The global seaweed industry is a multi-billion dollar sector of rapidly growing proportions. Commercial uses for New Zealand seaweed are wide and varied - ranging from bacteriological grade agar through to high value bioactive compounds for agriculture.
The use of seaweed by man dates back to early human civilisation when coastal cultures relied on it for sustenance. The first recorded use of seaweed can be traced to ancient Asian literature dating 2700 BC for use in food and medicine. Red seaweeds were widely used by Europeans for food, livestock feed, medicine, and crop ‘fertilisers’. Maori and Tongan cultures often used brown seaweeds as a food source and to create cultural garments.
Today, the global seaweed industry is a sector of considerable and rapidly growing proportions. It provides a wide variety of products with an estimated annual value of $US 5.5 - 6 billion. Of this human foods contribute US $5 billion while hydrocolloids (agar, carrageenan, alginate) account for the majority of the remaining US $1 billion. New Zealand’s industry has been largely focused on bacteriological grade agar extracted from Ptercocladia and agricultural biostimulants from Ecklonia radiata.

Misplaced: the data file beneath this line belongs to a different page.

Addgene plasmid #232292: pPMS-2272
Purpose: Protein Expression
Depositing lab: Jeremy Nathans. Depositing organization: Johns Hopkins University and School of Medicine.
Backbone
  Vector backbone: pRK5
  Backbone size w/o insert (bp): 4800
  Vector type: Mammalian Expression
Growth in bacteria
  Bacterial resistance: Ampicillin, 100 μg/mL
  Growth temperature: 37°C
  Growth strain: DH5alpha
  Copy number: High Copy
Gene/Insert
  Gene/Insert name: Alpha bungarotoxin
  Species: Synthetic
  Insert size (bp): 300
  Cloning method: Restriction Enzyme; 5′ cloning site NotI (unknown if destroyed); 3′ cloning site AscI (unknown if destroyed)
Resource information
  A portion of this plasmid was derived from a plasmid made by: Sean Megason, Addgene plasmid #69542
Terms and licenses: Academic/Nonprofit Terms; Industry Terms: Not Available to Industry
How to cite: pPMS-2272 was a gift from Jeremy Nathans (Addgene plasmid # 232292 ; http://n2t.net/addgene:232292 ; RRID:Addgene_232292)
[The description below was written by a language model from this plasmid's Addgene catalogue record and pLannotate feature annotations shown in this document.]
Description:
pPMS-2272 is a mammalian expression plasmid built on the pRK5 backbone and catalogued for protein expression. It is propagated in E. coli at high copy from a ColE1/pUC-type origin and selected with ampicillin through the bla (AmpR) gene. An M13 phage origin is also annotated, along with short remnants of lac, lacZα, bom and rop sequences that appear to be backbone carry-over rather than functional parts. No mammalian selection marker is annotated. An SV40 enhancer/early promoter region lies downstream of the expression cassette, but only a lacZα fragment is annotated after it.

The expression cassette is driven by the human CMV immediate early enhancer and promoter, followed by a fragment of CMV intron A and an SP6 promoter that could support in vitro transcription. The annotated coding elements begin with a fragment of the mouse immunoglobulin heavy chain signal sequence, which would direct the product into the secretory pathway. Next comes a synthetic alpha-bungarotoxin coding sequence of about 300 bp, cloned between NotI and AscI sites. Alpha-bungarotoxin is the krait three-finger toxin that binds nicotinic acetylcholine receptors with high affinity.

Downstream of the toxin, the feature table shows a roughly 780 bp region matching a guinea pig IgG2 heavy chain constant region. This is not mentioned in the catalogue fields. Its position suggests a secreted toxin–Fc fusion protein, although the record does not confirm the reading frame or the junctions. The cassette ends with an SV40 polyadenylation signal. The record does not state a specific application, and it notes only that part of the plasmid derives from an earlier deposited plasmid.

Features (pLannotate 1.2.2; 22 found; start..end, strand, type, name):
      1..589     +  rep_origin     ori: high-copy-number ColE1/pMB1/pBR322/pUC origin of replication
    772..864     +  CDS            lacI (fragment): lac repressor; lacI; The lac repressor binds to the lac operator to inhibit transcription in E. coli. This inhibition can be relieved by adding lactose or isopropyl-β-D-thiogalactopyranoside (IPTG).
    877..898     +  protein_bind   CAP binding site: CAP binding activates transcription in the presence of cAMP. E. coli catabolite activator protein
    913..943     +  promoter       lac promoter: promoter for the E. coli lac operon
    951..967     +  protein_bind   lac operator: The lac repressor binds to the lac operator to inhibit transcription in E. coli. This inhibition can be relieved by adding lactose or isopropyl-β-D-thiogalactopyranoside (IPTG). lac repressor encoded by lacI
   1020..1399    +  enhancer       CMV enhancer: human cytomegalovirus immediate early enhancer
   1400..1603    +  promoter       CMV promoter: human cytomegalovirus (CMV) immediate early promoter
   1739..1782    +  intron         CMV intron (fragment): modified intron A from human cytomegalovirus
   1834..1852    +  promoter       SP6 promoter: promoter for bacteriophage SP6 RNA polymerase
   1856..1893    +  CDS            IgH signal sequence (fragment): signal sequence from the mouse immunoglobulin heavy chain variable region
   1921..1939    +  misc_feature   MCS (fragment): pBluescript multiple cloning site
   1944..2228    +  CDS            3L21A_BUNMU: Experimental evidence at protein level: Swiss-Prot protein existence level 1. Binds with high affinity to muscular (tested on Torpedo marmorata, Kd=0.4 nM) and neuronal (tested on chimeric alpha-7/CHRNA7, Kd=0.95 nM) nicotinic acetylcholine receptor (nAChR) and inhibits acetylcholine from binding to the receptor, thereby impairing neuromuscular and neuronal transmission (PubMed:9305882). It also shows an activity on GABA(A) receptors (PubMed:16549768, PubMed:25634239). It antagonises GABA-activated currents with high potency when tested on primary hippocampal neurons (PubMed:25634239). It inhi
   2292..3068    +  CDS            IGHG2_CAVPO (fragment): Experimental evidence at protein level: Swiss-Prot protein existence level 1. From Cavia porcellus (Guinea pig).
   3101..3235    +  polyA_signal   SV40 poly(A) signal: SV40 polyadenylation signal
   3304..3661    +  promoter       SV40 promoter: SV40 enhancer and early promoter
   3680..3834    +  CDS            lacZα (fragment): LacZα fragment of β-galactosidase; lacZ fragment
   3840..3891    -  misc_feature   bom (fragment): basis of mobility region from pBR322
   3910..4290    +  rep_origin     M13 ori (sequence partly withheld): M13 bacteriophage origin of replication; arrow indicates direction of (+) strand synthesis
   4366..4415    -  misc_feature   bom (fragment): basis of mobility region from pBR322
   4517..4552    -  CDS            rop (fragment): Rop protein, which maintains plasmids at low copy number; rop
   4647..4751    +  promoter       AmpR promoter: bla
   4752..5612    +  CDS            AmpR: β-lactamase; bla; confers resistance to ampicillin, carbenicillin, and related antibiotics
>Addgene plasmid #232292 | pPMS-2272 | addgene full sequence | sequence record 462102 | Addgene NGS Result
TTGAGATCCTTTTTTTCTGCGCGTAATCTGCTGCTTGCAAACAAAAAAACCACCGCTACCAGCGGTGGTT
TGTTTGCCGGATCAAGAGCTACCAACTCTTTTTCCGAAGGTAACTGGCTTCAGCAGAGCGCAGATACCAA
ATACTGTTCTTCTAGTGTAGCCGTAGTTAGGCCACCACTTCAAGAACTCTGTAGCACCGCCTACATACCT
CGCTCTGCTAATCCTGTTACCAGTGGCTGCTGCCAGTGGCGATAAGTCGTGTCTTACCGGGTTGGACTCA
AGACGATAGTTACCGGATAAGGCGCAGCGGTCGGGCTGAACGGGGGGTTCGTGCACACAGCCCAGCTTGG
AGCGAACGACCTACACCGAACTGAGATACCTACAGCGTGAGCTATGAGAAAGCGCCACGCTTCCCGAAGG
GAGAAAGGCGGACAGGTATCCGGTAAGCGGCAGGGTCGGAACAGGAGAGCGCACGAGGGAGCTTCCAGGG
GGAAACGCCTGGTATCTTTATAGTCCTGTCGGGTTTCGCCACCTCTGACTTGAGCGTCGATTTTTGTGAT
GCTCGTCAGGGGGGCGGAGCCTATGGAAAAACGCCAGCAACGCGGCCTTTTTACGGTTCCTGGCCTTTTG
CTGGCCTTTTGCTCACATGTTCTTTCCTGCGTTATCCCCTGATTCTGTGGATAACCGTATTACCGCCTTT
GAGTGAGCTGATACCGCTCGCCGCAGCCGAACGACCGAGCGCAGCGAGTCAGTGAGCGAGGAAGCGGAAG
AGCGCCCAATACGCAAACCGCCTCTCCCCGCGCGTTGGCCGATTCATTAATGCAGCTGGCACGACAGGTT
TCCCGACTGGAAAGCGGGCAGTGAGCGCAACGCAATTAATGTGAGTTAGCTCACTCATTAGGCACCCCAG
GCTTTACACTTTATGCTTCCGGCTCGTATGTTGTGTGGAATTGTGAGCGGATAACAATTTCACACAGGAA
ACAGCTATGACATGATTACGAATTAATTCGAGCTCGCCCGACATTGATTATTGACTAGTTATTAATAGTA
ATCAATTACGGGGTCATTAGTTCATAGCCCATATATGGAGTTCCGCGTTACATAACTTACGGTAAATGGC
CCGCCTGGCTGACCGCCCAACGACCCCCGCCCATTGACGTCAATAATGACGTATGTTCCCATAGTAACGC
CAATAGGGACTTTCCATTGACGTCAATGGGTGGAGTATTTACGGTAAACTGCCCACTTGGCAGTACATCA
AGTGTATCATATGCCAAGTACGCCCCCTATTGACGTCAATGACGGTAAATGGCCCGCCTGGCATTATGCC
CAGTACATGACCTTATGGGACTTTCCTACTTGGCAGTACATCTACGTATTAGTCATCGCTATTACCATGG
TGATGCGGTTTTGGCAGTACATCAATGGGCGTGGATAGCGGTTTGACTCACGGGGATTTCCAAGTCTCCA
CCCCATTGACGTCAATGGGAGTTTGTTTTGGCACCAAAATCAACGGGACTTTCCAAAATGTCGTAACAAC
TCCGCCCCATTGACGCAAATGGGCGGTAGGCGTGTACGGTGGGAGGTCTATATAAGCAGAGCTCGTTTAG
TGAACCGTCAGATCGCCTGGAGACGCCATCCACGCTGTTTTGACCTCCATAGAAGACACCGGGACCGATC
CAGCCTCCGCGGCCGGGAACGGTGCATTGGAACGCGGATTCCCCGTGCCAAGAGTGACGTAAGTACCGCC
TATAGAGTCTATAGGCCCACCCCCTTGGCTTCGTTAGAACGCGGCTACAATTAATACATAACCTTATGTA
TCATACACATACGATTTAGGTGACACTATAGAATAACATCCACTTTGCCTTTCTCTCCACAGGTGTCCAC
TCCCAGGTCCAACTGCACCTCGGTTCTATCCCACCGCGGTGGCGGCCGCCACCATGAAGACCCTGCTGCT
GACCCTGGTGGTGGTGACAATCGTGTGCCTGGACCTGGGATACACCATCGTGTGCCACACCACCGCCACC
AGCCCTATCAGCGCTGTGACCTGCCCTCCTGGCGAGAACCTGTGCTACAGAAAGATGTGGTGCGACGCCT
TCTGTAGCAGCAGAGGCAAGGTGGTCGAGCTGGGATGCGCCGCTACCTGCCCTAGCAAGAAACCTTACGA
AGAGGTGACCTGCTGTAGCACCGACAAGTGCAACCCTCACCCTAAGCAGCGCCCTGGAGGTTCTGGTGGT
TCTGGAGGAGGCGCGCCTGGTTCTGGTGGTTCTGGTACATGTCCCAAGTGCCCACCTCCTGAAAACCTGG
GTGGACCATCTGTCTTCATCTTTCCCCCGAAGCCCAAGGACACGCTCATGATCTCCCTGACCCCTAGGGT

Over 8 million tonnes of wet seaweed is harvested annually from 35 countries worldwide. Exponential growth in the industry over the past 50 years has seen demand gradually outstrip supply from wild stocks, resulting in the development of cultivation methods. This was seen with Laminaria and Undaria for food and Chondrus crispus for carrageenan. Alginate and agar production continues to rely on supply from either harvested wild or beachcast stocks.